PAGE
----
Why All Creatures Great and Small TV phenomenon is boost for Yorkshire tourism – Andrew Vine

LIKE millions of others, I’ll be settling down to watch the new series of All Creatures Great and Small when it starts on Thursday evening.

Channel 5's second series of All Creatures Great and Small begins this week.

The first series last year was a joy, and the perfect tonic at a worrying time for the country, which is one of the reasons it proved such an audience favourite, attracting five million viewers for each episode and establishing Channel 5 as a new home of quality drama.

Catch-up audiences since then, plus word-of-mouth praise, will probably send viewing figures even higher this time round.


Channel 5's second series of All Creatures Great and Small begins this week.

When so much television drama seems hell-bent on making viewers wince at what they are seeing and hearing, a programme which exuded decency came as a breath of fresh air.

In enchanting its audiences, the series remains faithful to its source material, the books written by Thirsk vet Alf Wight, who assumed the pen-name James Herriot. Worldwide sales in the tens of millions attest to the appetite for stories that have at their heart a great generosity of spirit.

And central to the appeal of both books and television adaptations is another magic ingredient – the Yorkshire countryside. In the new series, as in the fondly-remembered BBC adaptations of the 1970s and 80s, the Dales take a starring role, and in featuring them so extensively, Channel 5 is doing Yorkshire a considerable favour.

Besides being top-drawer television, All Creatures Great and Small is the best advert Yorkshire’s tourist trade could have, and at a time when the industry is still recovering from the effects of lockdowns and bans on overnight stays, this is especially valuable.

Channel 5's second series of All Creatures Great and Small begins this week.

We’ve seen before how Yorkshire benefits from a hit series being set and filmed here. Go back to the 1990s and ITV’s Sunday-evening must-watch, Heartbeat, which brought visitors flocking into the North York Moors around Goathland, its principal location. Heartbeat’s spin-off, The Royal, did the same for Whitby.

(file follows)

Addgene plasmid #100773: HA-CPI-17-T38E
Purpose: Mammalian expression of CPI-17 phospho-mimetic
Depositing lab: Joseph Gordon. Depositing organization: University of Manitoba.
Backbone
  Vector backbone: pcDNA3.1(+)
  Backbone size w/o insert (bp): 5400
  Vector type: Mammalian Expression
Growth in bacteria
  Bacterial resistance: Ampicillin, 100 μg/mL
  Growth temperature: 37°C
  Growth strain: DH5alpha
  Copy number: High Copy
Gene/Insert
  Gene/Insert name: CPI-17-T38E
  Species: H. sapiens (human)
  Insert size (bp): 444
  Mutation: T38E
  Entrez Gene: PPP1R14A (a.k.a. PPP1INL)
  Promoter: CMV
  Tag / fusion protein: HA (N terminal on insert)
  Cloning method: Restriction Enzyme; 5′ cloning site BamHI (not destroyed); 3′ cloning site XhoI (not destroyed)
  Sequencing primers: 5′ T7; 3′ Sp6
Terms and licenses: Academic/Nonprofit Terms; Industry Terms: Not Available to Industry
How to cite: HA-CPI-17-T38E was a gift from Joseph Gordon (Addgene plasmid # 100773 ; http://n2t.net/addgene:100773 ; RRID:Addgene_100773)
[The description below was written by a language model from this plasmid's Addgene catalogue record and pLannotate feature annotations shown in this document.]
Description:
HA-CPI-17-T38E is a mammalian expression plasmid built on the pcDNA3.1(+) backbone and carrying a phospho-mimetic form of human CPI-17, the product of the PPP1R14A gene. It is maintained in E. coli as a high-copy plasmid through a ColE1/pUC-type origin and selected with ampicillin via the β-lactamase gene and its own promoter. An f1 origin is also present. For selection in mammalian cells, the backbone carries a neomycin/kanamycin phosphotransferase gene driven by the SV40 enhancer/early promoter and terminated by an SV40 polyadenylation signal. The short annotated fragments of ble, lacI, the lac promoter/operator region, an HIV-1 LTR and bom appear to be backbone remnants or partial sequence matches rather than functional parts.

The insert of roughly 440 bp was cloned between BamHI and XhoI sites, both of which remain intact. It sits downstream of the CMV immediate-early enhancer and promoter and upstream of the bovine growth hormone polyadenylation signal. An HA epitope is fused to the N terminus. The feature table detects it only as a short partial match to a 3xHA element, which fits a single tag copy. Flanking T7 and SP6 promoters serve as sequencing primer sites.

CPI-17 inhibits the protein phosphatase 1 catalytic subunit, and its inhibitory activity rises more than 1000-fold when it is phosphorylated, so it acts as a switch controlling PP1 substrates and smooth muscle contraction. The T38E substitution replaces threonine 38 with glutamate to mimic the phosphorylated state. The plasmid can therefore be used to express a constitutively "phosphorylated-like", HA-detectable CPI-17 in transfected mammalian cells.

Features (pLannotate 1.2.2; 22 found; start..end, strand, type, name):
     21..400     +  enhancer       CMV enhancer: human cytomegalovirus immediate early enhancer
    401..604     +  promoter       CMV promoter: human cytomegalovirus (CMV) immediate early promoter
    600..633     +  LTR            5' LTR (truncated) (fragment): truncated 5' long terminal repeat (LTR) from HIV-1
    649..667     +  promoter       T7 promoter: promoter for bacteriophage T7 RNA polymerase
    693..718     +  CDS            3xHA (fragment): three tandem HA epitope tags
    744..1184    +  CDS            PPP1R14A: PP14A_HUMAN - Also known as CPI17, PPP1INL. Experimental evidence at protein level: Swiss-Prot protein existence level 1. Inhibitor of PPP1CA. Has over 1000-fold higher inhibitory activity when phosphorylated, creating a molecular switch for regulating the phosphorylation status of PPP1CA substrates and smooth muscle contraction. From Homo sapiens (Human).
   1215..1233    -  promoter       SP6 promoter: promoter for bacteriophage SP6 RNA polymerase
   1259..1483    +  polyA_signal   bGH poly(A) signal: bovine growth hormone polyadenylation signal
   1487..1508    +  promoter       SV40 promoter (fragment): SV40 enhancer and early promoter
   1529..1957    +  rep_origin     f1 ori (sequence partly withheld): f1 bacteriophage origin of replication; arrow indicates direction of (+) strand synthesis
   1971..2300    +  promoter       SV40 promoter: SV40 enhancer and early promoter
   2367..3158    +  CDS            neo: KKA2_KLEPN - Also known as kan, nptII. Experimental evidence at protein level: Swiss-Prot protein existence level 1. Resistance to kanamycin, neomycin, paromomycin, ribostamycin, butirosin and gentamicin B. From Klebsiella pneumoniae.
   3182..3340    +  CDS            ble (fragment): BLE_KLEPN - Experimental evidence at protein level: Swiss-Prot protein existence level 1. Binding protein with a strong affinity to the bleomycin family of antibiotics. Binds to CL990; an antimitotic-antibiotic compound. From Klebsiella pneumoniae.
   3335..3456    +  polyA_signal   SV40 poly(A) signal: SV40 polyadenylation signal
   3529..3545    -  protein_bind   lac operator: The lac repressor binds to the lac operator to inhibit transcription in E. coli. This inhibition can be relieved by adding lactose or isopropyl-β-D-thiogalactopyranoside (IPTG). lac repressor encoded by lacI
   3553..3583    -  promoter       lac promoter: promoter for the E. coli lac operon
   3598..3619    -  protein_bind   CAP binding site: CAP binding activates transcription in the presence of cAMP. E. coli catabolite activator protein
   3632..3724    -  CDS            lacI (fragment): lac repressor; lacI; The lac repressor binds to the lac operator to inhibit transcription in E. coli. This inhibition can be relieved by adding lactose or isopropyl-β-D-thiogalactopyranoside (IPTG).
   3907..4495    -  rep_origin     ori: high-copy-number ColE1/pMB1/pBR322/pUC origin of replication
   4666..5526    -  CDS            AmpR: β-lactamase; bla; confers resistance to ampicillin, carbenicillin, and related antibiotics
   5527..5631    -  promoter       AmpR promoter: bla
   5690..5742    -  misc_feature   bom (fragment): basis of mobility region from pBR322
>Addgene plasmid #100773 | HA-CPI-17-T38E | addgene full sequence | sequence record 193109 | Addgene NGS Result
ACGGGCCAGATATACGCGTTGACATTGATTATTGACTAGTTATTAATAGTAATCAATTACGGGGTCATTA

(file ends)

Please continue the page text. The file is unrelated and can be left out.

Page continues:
Go back a bit farther and the hugely popular BBC comedy Last of the Summer Wine turned modest little Holmfirth, minding its own business in the Pennines, into a tourist magnet.

All Creatures Great and Small will have the same effect on North Yorkshire. Tourists will not only head for Grassington, which serves as James Herriot’s Darrowby, but fan out across the Dales to take in the glorious scenery that is the backdrop to the storylines.

Of course, Yorkshire is a gift to programme-makers. The breadth and magnificence of its landscapes provide stunning backdrops. But there’s something else, too. It’s about the very nature of Yorkshire, its character, its warmth, its generosity and its humour.

Actor Nicholas Ralph plays James Herriot in All Creatures Great and Small.

Channel 5, in particular, has been very savvy in recognising this. The Yorkshire Vet, Our Yorkshire Farm, featuring Amanda and Clive Owen, and The Yorkshire Steam Railway, about the North Yorkshire Moors Railway, have all been hits for the channel.

Now the BBC has also woken up to our county’s appeal, with Jay’s Yorkshire Workshop, set in Bradford, which is another show with its heart in the right place, focussing as it does on saluting unsung community heroes.

And across on the Yesterday channel, there is Bangers and Cash, following a family firm of car auctioneers from Thornton-le-Dale, again using plenty of lingering shots of the surrounding countryside.

All these shows are great shop windows for what Yorkshire has to offer, and they are bringing people in. Out and about over the past few months, especially on the coast or walking in the Dales, I’ve been struck by the number of people I’ve got chatting to from around Britain who were visiting Yorkshire for the first time.

More often than not, it was a television programme that had alerted them to Yorkshire as a staycation destination.

All of us in Yorkshire know how much we have to offer, but competition for domestic tourism is more fierce than ever in the wake of the pandemic, so every opportunity to get the message out to prospective visitors has to be taken.

We’re fortunate that television is giving us a helping hand in doing just that. It’s impossible to place a value on the subtle nudge to head here provided by a drama played out against breathtaking scenery, a documentary following a farming family or shots of a vintage steam-hauled train travelling at a leisurely pace through the countryside.

But that exposure means a winner of a show like All Creatures Great and Small is a win for Yorkshire too.